Despite continued price gains, most other housing statistics are weak. Sales of both new and existing homes are flat to down. The recovery in housing starts, now less than one million units at annual rates, is faltering. Moreover, home prices nationally have not made it back to 2005. – David Blizter, Chairman of the Index Committee at S&P (from today’s Case Shiller home price index report).
Yesterday the National Association of Realtors released its Pending Home Sales Index for March. It showed an uptick from February – but then again it should given the seasonal factors involved. It showed an 8% drop from March 2013 and a 12% plunge from its peak in June 2013.
I wrote an article analyzing the devil in the detail. You can read it here: March Pending Home Sales.
I wanted to briefly touch upon the issue of price. I saw a comment in another article yesterday that asserted that “rising prices” were the only thing protecting the market from collapsing. Rising prices are actually bearish, because they make homes unaffordable for the first-time buyer, which historically makes up 40% of all home sales.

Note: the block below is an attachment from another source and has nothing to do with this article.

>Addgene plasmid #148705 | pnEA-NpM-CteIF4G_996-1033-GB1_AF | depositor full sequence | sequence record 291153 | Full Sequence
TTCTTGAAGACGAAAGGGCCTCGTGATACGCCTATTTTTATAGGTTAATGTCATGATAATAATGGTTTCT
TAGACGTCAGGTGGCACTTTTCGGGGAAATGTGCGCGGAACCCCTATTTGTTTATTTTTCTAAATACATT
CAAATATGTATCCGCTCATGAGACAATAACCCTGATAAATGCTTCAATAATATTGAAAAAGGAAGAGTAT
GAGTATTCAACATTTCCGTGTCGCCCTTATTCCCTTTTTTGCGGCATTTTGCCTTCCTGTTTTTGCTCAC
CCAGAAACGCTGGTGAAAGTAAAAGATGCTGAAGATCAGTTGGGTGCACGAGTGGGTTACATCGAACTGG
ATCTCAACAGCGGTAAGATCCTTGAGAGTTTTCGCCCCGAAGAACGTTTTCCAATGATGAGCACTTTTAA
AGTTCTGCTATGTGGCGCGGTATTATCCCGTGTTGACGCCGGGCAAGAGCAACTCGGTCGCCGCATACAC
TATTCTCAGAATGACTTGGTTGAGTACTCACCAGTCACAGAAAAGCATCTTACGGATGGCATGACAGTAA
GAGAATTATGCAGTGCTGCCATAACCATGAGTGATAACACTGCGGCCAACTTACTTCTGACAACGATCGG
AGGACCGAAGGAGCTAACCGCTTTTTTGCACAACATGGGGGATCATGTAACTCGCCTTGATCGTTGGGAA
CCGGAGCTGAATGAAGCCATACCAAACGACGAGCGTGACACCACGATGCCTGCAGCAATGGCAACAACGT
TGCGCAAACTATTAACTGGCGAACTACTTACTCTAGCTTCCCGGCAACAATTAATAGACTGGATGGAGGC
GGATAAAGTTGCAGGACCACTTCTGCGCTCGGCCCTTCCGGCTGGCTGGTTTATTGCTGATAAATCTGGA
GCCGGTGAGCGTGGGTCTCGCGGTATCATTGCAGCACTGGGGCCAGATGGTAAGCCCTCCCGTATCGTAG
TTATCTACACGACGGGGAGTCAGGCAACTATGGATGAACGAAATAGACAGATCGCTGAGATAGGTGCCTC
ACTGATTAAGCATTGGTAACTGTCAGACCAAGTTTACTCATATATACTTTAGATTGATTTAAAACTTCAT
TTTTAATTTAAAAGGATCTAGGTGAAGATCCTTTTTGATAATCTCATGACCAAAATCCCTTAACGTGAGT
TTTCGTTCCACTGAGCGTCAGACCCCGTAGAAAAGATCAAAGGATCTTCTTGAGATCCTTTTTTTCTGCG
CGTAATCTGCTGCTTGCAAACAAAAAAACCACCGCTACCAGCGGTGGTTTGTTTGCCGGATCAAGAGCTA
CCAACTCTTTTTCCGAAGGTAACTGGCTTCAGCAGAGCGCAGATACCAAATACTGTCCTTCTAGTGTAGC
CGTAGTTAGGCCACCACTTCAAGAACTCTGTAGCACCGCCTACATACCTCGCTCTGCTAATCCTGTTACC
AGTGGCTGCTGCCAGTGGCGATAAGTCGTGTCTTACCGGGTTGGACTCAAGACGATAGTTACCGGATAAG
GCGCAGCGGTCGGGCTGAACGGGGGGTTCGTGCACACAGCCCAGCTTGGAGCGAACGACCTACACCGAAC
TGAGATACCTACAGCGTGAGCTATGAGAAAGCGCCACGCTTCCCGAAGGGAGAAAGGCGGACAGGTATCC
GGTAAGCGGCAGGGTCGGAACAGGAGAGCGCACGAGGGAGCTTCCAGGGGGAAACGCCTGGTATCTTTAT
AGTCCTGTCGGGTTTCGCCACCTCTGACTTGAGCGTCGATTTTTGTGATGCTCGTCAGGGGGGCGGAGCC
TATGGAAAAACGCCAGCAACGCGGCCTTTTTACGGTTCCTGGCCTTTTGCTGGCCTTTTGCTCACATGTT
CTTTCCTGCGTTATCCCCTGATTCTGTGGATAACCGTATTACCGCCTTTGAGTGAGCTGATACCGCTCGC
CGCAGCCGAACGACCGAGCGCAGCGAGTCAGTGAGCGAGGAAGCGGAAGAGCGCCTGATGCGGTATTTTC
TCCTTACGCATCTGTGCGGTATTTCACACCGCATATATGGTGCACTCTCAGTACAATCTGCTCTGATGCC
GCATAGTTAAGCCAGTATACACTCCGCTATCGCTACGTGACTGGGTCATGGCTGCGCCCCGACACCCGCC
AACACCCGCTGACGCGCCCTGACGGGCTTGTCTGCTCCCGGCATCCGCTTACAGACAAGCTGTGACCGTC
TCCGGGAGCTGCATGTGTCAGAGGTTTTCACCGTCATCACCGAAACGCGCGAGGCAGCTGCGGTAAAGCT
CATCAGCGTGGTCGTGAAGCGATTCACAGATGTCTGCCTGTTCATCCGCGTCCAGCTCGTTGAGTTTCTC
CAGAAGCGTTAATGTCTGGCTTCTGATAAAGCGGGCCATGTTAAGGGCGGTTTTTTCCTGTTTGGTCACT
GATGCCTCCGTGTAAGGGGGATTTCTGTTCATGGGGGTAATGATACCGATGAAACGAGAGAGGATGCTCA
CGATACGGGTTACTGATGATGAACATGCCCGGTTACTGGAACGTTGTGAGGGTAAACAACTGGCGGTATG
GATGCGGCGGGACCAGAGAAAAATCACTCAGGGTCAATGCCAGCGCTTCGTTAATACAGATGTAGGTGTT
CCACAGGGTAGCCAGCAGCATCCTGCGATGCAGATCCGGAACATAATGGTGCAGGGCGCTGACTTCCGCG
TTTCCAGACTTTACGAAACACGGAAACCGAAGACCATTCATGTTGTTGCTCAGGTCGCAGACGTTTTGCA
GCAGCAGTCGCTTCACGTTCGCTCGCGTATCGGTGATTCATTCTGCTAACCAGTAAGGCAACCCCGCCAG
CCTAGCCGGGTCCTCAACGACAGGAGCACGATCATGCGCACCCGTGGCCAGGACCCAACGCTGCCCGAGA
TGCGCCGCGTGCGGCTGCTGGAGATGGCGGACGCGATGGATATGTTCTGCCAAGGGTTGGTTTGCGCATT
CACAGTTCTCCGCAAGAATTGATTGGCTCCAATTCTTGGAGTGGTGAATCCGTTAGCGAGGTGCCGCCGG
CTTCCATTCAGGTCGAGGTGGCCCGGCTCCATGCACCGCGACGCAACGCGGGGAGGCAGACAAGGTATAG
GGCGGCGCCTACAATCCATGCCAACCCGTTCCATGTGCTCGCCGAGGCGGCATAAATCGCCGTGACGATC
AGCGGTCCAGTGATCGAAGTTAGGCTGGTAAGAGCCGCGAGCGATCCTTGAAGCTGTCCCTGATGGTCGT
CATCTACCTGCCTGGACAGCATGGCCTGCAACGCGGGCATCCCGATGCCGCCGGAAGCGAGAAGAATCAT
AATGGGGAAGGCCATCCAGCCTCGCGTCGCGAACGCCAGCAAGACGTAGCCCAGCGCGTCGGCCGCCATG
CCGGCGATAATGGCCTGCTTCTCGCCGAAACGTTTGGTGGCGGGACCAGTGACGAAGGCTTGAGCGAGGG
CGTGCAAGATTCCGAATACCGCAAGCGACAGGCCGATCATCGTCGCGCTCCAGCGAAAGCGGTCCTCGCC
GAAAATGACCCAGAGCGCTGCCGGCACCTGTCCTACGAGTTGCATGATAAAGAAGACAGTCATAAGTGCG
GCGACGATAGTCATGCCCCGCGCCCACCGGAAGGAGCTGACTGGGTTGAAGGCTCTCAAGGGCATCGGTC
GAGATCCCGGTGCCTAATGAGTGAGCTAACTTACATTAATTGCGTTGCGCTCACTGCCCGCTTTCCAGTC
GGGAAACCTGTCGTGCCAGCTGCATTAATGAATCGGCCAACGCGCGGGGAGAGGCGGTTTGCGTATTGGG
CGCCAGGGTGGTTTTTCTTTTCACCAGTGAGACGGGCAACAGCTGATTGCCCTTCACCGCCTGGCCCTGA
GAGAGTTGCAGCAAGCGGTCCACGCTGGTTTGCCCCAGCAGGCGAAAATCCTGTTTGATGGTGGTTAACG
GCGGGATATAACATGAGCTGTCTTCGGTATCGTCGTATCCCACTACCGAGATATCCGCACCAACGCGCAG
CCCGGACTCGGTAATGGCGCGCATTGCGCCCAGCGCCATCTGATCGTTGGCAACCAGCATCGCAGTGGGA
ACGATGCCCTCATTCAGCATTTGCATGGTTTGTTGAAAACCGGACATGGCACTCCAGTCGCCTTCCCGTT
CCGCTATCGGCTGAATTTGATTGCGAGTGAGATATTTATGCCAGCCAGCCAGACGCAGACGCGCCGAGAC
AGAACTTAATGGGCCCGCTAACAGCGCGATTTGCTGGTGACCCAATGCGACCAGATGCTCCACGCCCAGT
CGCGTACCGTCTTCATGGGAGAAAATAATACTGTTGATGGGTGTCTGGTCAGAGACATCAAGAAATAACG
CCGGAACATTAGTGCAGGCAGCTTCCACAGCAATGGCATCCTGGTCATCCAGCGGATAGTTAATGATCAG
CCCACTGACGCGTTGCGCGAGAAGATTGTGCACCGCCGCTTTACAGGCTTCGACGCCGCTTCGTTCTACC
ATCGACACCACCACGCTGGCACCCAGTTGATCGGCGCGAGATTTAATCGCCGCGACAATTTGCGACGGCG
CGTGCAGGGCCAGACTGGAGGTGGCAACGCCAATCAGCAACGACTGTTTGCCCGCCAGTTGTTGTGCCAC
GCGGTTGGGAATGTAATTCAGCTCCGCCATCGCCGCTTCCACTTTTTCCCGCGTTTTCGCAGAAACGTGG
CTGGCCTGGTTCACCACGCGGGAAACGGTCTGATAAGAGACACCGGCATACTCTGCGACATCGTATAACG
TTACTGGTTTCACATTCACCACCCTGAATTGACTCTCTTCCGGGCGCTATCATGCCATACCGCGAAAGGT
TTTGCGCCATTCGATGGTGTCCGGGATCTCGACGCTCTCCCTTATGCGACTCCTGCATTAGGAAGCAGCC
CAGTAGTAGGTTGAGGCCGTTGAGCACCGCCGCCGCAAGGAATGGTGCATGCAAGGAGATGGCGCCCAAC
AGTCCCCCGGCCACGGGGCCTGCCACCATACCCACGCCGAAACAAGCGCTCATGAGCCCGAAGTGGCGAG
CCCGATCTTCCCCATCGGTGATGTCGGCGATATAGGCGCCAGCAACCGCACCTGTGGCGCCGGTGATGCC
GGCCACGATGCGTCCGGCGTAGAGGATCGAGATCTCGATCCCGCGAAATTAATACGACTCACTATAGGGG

However, the price reports you see released, like today’s Case Shiller price report, are cited on a year over year comparison basis. But prices of new and existing homes peaked and have been in decline since last summer. In fact, while today’s Case Shiller report showed a year/year gain, there were price declines from January to February in 13 of the 20 cities that used in the C-S index: LINK. This is highly significant because the Case Shiller methodology overweights the price-effect from flippers. A flipper buys a home for $200k, spends $25k renovating it and flips it for $250k. That shows up as a 25% price gain.